Objective: To assess the relationship between socio-demographic factors and screening intention for colorectal cancer (CRC).
Methods: A cross-sectional survey of a random sample of 884 Queenslanders aged 40-80 years was conducted using a computer-assisted telephone interviewing system. The factors measured included socio-demographic characteristics, personal history of CRC, knowledge of others with CRC and perceived symptom status. Chi-squared and Monte Carlo estimates of Fisher Exact Tests were performed to determine the associations between socio-demographic factors and screening intention. In multivariate analyses, multinomial logistic regression (MNLR) was utilised to examine potential determinants of screening intention.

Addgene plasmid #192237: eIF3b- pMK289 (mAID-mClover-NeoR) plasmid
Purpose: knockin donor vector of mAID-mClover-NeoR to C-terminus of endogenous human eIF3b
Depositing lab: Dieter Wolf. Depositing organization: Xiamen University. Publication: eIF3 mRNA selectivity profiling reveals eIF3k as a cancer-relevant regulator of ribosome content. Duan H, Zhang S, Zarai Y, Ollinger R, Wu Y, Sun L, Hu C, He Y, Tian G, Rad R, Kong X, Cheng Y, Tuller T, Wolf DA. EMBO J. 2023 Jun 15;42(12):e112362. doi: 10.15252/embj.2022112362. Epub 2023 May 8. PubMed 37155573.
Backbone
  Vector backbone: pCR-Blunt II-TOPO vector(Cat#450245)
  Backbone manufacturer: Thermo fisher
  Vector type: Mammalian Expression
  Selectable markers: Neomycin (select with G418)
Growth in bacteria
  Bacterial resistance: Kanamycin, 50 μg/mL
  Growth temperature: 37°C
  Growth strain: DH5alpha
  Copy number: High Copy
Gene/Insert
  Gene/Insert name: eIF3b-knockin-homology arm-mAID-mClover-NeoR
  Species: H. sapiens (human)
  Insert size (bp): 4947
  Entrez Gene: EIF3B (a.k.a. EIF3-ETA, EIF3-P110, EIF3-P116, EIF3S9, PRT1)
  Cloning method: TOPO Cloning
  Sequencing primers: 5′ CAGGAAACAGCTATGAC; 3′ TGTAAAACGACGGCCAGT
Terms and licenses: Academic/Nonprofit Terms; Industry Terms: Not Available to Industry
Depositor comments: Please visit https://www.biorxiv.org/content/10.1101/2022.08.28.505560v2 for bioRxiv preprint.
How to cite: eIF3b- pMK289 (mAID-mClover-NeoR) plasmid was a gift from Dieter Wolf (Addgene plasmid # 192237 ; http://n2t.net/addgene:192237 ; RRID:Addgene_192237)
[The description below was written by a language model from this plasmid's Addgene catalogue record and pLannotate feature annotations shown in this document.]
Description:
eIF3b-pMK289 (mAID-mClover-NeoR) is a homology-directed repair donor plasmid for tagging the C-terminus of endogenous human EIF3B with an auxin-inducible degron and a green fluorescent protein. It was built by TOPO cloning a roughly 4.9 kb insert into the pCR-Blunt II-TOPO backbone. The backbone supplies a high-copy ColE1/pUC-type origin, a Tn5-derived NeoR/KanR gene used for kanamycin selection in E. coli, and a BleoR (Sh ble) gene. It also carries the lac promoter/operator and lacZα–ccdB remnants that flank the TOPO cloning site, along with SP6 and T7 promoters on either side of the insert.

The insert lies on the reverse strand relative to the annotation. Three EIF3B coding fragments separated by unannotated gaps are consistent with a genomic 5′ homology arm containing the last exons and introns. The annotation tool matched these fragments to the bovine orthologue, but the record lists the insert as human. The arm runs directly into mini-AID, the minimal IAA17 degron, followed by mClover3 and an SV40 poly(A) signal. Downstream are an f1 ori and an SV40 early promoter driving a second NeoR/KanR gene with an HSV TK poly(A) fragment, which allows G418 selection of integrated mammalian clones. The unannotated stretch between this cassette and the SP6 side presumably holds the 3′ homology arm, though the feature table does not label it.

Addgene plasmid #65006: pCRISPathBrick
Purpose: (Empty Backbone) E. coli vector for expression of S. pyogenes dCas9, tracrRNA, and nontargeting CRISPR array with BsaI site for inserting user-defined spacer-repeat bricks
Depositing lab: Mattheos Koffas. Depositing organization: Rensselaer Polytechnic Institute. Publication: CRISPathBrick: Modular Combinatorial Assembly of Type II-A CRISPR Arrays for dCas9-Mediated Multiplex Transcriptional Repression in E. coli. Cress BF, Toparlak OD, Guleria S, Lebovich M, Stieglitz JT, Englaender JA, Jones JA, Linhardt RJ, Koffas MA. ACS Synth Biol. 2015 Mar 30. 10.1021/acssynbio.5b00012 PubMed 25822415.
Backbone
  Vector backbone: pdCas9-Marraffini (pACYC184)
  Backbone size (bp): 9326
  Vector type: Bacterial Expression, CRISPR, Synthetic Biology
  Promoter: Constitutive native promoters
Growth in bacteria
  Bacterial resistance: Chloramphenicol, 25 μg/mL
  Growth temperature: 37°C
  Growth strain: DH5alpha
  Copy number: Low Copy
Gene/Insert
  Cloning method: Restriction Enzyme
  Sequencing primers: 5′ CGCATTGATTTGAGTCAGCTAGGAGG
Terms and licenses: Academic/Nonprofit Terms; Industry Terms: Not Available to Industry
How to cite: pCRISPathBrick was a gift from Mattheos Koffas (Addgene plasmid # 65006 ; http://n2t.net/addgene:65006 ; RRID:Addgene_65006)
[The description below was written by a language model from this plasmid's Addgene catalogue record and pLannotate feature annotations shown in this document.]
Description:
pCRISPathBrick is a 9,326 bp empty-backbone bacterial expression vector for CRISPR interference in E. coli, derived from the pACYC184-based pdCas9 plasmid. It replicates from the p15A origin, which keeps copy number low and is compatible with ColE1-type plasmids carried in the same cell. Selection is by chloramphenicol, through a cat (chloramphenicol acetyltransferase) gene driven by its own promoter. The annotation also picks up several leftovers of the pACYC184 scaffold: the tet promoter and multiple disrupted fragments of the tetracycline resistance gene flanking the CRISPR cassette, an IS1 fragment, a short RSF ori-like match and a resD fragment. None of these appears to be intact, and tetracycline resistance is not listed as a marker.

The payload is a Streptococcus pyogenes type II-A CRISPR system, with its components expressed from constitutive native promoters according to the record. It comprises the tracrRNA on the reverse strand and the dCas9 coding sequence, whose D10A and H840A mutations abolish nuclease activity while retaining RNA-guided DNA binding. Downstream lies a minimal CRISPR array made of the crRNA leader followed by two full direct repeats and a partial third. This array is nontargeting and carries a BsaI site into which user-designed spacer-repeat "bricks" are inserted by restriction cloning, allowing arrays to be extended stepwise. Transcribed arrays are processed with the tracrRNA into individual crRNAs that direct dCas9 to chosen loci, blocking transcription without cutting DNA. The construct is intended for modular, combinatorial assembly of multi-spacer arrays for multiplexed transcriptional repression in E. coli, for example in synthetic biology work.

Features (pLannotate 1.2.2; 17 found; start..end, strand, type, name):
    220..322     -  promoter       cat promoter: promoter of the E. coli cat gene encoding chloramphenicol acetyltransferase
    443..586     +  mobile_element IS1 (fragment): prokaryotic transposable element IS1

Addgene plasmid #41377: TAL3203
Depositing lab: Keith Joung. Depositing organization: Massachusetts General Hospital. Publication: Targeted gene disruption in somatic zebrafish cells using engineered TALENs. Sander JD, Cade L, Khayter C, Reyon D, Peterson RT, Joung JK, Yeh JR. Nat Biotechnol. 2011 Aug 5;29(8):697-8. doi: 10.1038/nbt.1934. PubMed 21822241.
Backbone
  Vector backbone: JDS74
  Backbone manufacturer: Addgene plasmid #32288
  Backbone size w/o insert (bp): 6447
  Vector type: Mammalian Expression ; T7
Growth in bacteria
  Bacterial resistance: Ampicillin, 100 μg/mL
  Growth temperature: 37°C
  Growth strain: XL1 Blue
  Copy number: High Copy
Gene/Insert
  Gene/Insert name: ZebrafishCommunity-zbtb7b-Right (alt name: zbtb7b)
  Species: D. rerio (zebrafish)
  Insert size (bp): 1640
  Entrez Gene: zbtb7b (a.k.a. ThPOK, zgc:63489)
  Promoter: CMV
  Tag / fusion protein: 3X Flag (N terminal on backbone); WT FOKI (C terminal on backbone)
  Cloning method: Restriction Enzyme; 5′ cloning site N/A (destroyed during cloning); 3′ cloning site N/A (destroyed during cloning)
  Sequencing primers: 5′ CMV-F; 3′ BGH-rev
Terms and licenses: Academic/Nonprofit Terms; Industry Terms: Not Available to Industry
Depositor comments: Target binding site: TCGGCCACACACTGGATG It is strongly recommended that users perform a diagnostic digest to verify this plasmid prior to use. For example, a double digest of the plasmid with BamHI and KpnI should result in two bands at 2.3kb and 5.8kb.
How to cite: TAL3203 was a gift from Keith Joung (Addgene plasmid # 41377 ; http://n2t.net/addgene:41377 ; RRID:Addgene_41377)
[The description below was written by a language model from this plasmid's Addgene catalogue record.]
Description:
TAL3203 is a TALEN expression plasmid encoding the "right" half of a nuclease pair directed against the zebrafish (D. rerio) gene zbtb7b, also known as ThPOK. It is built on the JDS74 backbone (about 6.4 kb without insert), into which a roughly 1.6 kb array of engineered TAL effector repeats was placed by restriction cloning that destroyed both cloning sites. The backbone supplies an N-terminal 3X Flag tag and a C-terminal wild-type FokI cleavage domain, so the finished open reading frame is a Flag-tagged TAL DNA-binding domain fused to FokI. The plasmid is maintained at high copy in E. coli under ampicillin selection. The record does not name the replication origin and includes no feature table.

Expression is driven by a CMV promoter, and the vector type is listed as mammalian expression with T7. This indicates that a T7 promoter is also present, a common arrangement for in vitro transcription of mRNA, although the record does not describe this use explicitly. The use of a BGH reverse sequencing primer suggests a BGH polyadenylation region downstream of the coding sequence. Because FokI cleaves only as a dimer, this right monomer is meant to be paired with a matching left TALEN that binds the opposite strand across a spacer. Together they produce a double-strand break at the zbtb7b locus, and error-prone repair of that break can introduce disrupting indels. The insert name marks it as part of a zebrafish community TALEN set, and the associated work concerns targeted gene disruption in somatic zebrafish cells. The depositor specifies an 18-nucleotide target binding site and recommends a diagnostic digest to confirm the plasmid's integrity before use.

Results: 77.5% (95% CI 74.0%-80.7%) of the respondents indicated their intention to participate in CRC screening if it were recommended by their doctor or health authorities. The likelihood ratio chi-squared tests in the MNLR analyses show that age (chi(df = 6)2 = 15.0; p = 0.02), education (chi(df = 8)2 = 19.4; p = 0.01), perceived symptom status (chi(df = 4)2 = 22.9; p = 0.00), sex (chi(df = 2)2 = 4.5; p = 0.11), income (chi(df = 14)2 = 19.6; p = 0.14) and personal history of CRC (chi(df = 2)2 = 4.3; p = 0.12) were potential determinants of screening intention. Other socio-demographic factors, including country of birth, private health insurance status, Socio-economic Index for Areas, and Rural and Remote Areas Classification codes, were not associated with screening intention.
Conclusions and implications: The results indicate that a variety of socio-demographic factors are associated with screening intention and need to be considered in the future development of a population-based screening program for CRC.